Daniel Maslany met with autism specialist to craft 'Impulse' character
Daniel Maslany poses for a portrait in Toronto as he promotes a second season of the YouTube Original Series "Impulse", Thursday, Oct. 10, 2019. THE CANADIAN PRESS/Chris Young
Victoria Ahearn, The Canadian Press
Published Thursday, October 17, 2019 11:23AM EDT
TORONTO - In crafting his autistic character for the Toronto-shot YouTube Original series “Impulse,” Canadian actor Daniel Maslany consulted an expert and drew on his experiences from when he was younger.
Maslany plays Townes Linderman, close friend of Maddie Hasson's lead character Henrietta (Henry) Coles, a high school outcast who discovers she has the ability to teleport and mentally move objects.
Maslany, who grew up in Regina and is the brother of “Orphan Black” star Tatiana Maslany, says he met with an autism specialist who works with people of all ages and specifically a lot of teen boys who are on the autism spectrum.
“Really it's a spectrum, there are so many different ways that it can manifest and show in certain people or not show,” Maslany, who lives in Toronto, said in a recent interview.
“So learning a little bit more about the psychology behind that was really useful.”
Townes is a science and comic-book buff who thrives on routine and becomes Henry's sidekick as she navigates personal trauma and figures out how to take control of her newfound powers in their Upstate New York town.
He has difficulty dealing with large groups of people, has an online girlfriend and tends to chew on his shirt sleeves - something Maslany said he also did as a kid.
“When I was younger I would chew on my sleeves and I would chew on my shirt collar all of the time, so they would be shredded and soaking wet,” he said.
“It was a nervous tick that I had, so bringing that into Townes grounded me, and that is just one of the ways he deals with anxiety.”
Maslany also drew on his experiences from high school.
“I was a very earnest sort of 'Yes, and' improv theatre kid,” he said, referring to an improvisational comedy game called “Yes, and.”
“In a way, that was my own sort of niche group in high school. Similarly to Townes, I'd say that kept me in my own little bubble that was apart from everyone else and I was a little bit stubborn about, 'Oh, I'm not like the other teenagers.' Maddie and I have both talked about how there are elements of ourselves in our characters from high school, like a similar sort of pattern of outsider maybe.”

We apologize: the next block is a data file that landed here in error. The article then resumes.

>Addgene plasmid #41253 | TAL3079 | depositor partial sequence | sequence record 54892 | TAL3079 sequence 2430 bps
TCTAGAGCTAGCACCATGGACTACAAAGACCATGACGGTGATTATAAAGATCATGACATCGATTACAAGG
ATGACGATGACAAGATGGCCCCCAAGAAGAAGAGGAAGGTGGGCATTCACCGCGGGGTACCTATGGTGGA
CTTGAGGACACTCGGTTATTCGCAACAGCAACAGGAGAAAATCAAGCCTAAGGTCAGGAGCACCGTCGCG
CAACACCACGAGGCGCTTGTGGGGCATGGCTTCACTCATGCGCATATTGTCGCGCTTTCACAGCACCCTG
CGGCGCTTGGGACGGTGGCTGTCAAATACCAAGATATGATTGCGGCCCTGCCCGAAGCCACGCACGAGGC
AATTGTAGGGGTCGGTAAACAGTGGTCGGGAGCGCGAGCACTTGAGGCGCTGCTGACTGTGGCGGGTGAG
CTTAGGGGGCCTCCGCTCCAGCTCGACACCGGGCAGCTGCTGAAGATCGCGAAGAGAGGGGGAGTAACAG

Based on the novel by Steven Gould, “Impulse” season 1 was originally on the paid subscription service YouTube Red, which is now known as YouTube Premium.
That season is now available for free on the regular ad-supported YouTube stream, as is season 2, which launched Wednesday.
However, season 2 will be released with one episode a week on the free YouTube stream, whereas those who pay for the Premium service will get it all at once and with no ads.
Maslany shot the pilot in 2017, after an acting career that saw him heavily focused on theatre and also starring in the short-lived CBC comedy series “Four in the Morning.” His other credits include “Murdoch Mysteries.”
He found there to be some similarities between “Impulse” and his sister's former hit clone drama “Orphan Black.” For instance, both have Canadian actor Kristian Bruun in the cast, and both feature a female antihero whose unique qualities land her in dangerous situations.
“I think there is definitely probably a similar sort of audience for both shows, and there's a respect for different kinds of stories and different characters that is rich in both shows,” said Maslany.
Fans have been waiting a year for season 2, and in that time “Impulse” has continued to grow in popularity, thanks to appearances at events including San Diego Comic-Con.
Maslany said the series subverts the superhero genre and is ground in a dark, real-life-stakes world in which the lead heroine is a victim of sexual assault.
“I think people are responding to the fact that it's dealt with authentically,” he said.
“So often sexual assault is used as a device to create a character who has a troubled past, but it isn't the past for this character. Henry continues to live with that and it doesn't just go away, it doesn't just make her tough or troubled; it actually lives with her in a real way that I feel like people are responding to, because it's not a device.”